While currencies strengthened in top destination countries, students opted for shorter stays in cheaper locations. Meanwhile, the Swiss government unpegged its currency from the euro in January last year, causing the franc’s value to soar. Swiss agencies lost a reported 10-15% in revenue overall as a result.
English language courses accounted for 66% of the estimated 45,000 Swiss students studying languages abroad last year. French course demand surpassed other languages for the second year in a row, making up 16% of total numbers, compared to 7% from the third most popular language, Spanish.
Countries where currency valuations increased, like the US and the UK, lost ground to more affordable destinations
Countries where currency valuations increased, like the US and the UK, lost ground to more affordable destinations in Europe, including Ireland and Malta, and further afield in Australia according to SALTA’s annual report on students sent during the 2015 calendar year.
“There’s more price sensitivity here than five years ago,” commented Claudio Cesarano, president of SALTA, which represents seven member agencies accounting for 85% of the country’s study abroad market. “We’ve traditionally been a self-funded market, and people are starting to think about how they invest their money.”
The market has also traditionally catered to younger adults (18-26 years old) and the junior market (12-16 years old), however shifting demographics mean there are more bookings in the 30+ market and 50+ than in previous trading years.
“I’d say in the next five to 10 years we’ll have difficulty getting the same numbers [of juniors] as we have in the last three years,” he said.
Older students study for shorter periods of time, can only go abroad at certain times of year and prefer individual accommodation to homestay, said Cesarano.
SALTA survey results show host family accommodation accounted for just 66% of bookings this year while residences made up 26% and hotels 4%.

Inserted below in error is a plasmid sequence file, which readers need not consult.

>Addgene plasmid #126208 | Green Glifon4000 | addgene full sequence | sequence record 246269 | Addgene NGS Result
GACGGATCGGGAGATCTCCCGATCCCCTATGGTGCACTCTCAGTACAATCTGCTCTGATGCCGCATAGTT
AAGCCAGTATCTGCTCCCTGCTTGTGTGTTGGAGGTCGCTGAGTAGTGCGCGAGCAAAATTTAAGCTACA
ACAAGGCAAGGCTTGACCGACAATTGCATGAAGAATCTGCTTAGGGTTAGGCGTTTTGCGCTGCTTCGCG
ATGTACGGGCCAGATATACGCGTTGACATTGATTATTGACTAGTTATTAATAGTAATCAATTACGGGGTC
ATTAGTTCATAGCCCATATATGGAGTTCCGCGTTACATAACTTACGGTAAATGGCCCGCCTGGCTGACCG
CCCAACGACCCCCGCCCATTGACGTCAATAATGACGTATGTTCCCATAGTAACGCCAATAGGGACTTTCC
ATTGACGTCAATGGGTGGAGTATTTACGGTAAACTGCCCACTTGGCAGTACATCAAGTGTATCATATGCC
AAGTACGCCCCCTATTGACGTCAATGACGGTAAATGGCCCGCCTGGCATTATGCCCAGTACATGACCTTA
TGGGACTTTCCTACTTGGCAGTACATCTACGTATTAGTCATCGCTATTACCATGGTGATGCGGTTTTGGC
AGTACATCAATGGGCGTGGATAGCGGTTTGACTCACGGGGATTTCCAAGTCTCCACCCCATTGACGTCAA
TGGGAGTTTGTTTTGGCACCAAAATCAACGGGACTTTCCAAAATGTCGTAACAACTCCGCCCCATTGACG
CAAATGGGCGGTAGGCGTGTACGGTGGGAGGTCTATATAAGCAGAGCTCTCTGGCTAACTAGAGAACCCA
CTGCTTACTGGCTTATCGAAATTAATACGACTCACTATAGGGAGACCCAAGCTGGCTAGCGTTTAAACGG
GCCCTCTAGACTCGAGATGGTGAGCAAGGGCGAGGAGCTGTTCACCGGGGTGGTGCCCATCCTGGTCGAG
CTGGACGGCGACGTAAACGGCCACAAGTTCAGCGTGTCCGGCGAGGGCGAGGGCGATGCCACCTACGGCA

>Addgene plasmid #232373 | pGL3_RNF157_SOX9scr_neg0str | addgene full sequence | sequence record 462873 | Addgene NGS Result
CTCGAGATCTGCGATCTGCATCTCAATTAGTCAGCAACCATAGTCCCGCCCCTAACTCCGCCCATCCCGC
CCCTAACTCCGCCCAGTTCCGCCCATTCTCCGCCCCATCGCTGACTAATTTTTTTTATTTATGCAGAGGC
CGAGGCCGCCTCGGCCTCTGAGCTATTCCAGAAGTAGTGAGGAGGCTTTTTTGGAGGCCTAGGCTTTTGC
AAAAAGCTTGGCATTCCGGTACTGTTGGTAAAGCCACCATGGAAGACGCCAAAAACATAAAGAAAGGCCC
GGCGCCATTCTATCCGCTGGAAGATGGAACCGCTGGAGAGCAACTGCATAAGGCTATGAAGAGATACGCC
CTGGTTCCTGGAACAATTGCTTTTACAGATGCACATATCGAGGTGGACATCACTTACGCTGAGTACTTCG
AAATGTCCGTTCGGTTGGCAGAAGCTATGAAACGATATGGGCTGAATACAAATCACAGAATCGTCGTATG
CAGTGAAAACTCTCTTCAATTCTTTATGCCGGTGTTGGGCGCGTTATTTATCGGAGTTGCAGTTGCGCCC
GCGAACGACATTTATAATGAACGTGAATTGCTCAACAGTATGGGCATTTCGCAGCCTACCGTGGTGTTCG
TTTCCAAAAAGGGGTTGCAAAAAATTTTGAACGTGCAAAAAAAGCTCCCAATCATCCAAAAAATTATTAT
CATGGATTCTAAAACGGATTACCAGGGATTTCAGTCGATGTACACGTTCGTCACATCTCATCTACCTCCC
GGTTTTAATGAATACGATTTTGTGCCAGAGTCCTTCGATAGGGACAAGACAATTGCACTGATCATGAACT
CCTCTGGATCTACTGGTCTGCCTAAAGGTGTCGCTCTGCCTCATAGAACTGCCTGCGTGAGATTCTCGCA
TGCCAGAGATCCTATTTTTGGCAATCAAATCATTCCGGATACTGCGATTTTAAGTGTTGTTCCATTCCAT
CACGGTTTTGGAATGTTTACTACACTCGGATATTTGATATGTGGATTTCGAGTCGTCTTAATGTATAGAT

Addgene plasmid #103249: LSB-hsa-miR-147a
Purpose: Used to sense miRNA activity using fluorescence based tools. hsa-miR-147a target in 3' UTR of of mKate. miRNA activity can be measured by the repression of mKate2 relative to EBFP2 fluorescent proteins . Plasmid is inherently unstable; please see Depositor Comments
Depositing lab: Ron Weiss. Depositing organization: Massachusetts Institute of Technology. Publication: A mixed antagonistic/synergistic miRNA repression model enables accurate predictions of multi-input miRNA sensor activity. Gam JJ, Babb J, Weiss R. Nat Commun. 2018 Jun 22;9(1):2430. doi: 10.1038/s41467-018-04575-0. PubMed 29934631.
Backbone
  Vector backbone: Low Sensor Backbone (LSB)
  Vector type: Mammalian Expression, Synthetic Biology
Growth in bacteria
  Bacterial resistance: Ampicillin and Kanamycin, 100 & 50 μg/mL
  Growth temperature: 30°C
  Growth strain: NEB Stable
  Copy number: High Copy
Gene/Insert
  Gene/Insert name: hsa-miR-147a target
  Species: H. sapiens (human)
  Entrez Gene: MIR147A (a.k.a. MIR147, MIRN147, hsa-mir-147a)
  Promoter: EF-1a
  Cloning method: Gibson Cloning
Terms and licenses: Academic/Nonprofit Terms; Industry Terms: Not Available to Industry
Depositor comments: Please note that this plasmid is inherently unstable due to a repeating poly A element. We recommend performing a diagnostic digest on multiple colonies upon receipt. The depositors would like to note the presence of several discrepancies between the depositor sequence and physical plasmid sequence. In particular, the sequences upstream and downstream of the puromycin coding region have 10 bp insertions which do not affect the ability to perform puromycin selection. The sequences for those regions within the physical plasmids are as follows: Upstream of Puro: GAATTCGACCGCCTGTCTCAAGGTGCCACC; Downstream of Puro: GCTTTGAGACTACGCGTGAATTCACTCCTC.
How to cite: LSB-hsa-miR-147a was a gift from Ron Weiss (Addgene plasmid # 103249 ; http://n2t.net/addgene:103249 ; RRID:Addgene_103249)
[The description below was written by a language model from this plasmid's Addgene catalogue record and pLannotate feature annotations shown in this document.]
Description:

“The 30+ market is growing and affecting overall accommodation percentages,” he said. “Those people want their individuality, which we have never had in Switzerland before. Usually it’s 80% homestay and 20% residences.”
“The market in Switzerland is shrinking. I think there will be consolidation because there are too many big agencies”
Overall, Cesarano said while numbers didn’t diminish, student weeks fell making trading difficult in 2015. “We had a really really hard year in terms of turnover. We saw at least a 10-15% drop in revenue. Some members did better but that’s because they had a bad 2014.”
With economic forecasts for the eurozone expected to downgrade, Cesarano said he anticipates 2016 will be equally as challenging.
“The market in Switzerland is shrinking. I think there will be consolidation because there are too many big agencies,” he commented. “2016 will be difficult, and there will be more last minutes bookings because of the shorter stays.”
He added that the appearance of incentives like offering laptops, discounts and 2-for-1 deals add to the market’s risks.
“It’s good in down seasons for example, but if you have a special all year round it’s not special,” he said. “Students get used to a certain thing if you do that and that’s a danger for us all.”